From Administrative Assistant to Market Leader: A Coast-to-Coast Career Path
Andi Garten’s ‘accidental’ entry into banking has led to a decades-long journey, with a healthy dose of tennis play on the side
Andi Garten is a seasoned banker and market leader with more than two decades of experience in the industry, but banking wasn’t in her plans when she began her professional career.
Garten studied English in college and graduated with plans to attend law school, but the more she pursued that route, the more she knew something wasn’t right.
“While I was figuring out my next steps, a friend let me know about an open U.S. Bank position for an assistant to the Ohio market president,” Garten said. In 2001, she took on the role, which mostly focused on event planning and project management.
“I definitely was an accidental banker but fell in love with the industry and began to take on new opportunities,” she said.
In 2004, Garten, who grew up in Cleveland and attended Ohio University a few hours down the road, relocated to Seattle as an entry-level credit analyst. She served in that role for one year and met a female mentor through an internal development network focused on powering employees to connect across business lines and geographies. The mentor helped Garten create a development plan.
“It definitely was a blessing to work with great leadership who saw something in me and pushed me,” Garten said. “I took some risks and that’s where you learn a lot about yourself, particularly when you move to a new city or into a new position where you must learn everything from ground zero. Leadership helped me realize my potential.”
In 2006, she took on a client manager position and started to get a taste of leadership. She moved on to a sales manager job for several years and then into a Business Banking position in 2016 that required her to move with her husband and two young children to Los Angeles.
Within three years, she was able to move back to her Cleveland hometown to serve as market leader for Cleveland and Columbus. In 2022, U.S. Bank named Garten the Branch Banking Indiana-Ohio Market Leader, overseeing 210 branches.
“My greatest advice is for people to trust their gut when it comes to their career path,” she said. “I never knew what the next step would look like. I find my joy in connecting with clients and our team, and watching people grow, develop and succeed. It’s important to figure out what makes you the happiest.”
Serving customers – and tennis balls
When she’s not traveling across Indiana and Ohio visiting with branch banking teams, Garten spends a lot of time on the tennis courts. While she didn’t start playing until 2018, Garten already earned a spot to U.S. Tennis Association's NTRP National Championships in San Diego with her doubles partner at the 3.0 level.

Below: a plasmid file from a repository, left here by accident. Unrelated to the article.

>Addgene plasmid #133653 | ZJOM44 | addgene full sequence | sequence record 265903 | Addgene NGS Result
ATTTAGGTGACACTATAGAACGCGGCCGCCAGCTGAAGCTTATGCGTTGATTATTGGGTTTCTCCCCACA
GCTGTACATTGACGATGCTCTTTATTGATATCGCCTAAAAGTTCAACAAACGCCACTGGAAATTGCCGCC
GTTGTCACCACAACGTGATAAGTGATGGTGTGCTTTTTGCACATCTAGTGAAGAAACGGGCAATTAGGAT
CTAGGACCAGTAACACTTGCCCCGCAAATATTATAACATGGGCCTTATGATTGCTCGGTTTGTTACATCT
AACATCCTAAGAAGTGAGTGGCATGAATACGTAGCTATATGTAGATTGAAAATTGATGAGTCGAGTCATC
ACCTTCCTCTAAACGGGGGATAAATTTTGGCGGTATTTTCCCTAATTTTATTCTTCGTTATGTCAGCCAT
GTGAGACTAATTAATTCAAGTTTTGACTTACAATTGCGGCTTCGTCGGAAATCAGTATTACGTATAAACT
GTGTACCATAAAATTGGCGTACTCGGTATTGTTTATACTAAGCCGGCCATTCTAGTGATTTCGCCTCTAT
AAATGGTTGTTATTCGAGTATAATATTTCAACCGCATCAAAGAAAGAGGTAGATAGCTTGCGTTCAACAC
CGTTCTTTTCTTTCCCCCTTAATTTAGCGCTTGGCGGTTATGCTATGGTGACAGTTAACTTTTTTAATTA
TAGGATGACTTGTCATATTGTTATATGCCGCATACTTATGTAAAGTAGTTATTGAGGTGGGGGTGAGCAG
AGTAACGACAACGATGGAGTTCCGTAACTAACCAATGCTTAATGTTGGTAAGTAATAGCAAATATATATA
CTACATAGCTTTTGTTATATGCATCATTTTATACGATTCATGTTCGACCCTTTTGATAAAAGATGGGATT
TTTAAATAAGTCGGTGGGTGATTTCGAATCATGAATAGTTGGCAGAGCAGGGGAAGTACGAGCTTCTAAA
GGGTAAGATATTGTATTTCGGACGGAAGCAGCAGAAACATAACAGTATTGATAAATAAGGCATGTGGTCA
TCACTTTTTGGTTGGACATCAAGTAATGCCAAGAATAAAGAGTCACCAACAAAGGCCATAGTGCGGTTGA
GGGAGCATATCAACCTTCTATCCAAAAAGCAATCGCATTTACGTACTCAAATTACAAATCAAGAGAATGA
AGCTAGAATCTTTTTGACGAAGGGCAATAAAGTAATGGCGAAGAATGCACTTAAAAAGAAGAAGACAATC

“We did really well in the playoffs, winning our quarterfinal, semifinal and final match to win our playoff flight,” she said. “Overall, we left San Diego with a 3-3 record for our first Nationals experience and certainly look to earn a spot next year.”
Garten is a member of the Cleveland Racquet Club, where she captains teams and met who she considers an amazing group of women.
“I think sports and leadership are intertwined in so many ways, especially in a sport like tennis where the mindset is more important at times than the skill or fitness level,” she said. “With sports, you learn how to win and lose with grace, how to be fair, how to problem-solve and how to adapt.” Playing tennis is the ultimate stress reliever, she said.
“Tennis provides an outlet where I can channel my competitiveness in a healthy manner. I also love clothes and fashion, so to me it’s a match made in heaven.”
Garten’s involvement with local tennis provides her with opportunities to teach and inspire her two young daughters. It also enables her to give back to the community and get U.S. Bank involved through organizations that include the Cleveland School District. In August, U.S. Bank will sponsor the Women in Business Forum during Tennis in the Land, which is part of the U.S. Open Series on the Women’s Tennis Association schedule.
“Last year, 250 emerging leaders attended and that’s expected to nearly double this year,” Garten said. “It’s a great way to connect with women.”
And just like in banking, tennis is a long game.
“I play a lot of doubles where you really have to be in lockstep with your partner and collaborate on the court,” Garten said. “There’s an element of teamwork like what you find day-to-day at work. Also, where are you putting the ball on the court? You must set yourself up for success.”